Rights in Conflict

As citizens of the United States of America, we are guaranteed certain rights by the Constitution and the Bill of Rights. When we practice these rights, such as the freedom of speech, we are protected under these documents. There are times, however, when individual rights may be limited or denied by the actions of the government, other people, or by circumstance. Examine the three documents on this page to investigate how Robeson's life engaged problems of rights in conflict.

Document #1

"Book Bans of Paul Robeson." New York Times. 12 March 1948. Rutgers Special Collection and University Archives.

Document #2

Photograph published by Der Deutsche Friedensrat. Aug 201/20/61. Rutgers Special Collections and University Archives.

Caption: Robeson supporters marching in Germany.

Document #3

Photograph from Morning World Herald, Omaha. 5 September 1949. Rutgers Special Collections and University Archives.

Caption: "Enters Motion Against Robeson" The denim trouser-clad girl in the foreground puts the finger on her feelings about the Paul Robeson concert near Peekskill, N.Y., Sunday as a state trooper holds in check a group of men and women taking part in a demonstration against the singer. Veterans and their supporters paraded past the concert grounds as nearly 1,500 peace officers tried to keep them from clashing with the audience.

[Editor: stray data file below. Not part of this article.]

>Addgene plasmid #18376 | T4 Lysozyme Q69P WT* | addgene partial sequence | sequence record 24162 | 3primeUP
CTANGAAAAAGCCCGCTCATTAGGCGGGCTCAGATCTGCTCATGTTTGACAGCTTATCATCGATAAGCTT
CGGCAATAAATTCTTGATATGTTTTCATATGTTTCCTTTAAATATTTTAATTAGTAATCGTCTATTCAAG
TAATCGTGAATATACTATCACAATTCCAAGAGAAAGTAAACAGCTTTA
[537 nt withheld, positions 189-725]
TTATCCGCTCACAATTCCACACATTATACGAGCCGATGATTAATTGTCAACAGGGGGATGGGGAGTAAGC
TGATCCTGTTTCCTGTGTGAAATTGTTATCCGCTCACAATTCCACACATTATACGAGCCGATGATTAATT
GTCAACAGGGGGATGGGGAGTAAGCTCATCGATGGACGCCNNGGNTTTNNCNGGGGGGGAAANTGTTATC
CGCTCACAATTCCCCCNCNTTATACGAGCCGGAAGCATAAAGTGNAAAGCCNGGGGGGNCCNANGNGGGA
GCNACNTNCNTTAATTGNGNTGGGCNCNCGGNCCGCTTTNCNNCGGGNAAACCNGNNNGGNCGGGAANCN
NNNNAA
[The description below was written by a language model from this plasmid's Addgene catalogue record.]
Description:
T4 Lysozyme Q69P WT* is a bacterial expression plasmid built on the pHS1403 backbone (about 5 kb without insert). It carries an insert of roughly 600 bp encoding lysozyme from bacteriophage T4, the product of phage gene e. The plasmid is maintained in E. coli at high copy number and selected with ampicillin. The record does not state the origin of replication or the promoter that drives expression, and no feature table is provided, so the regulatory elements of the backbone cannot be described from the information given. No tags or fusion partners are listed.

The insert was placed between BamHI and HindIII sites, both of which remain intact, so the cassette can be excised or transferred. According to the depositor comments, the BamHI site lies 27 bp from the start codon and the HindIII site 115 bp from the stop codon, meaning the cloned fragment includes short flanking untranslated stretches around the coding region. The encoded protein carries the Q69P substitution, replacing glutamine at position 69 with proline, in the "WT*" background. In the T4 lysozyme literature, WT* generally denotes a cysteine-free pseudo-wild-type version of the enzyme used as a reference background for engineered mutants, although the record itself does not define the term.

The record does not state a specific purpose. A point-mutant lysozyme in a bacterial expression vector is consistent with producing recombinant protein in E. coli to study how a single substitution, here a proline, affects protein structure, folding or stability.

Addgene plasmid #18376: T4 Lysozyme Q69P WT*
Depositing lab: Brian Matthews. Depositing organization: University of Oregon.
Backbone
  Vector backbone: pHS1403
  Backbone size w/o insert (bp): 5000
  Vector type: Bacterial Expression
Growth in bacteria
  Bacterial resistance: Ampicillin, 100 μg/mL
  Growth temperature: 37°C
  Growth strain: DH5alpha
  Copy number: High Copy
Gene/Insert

Answer the following questions for each of the three documents below.

Primary Source Document Analysis
  1. Briefly describe the document (who, what, where, why, etc).
  2. List the rights that you observe being practiced.
  3. List any rights that you can conclude are being denied.
  4. Which right do you feel is more important? Does one have priority over the other? Defend your opinion thoroughly.
  5. Has there ever been a time when one of your rights (or rights of someone you know) was denied because of a particular circumstance? Did you feel this was fair? Explain.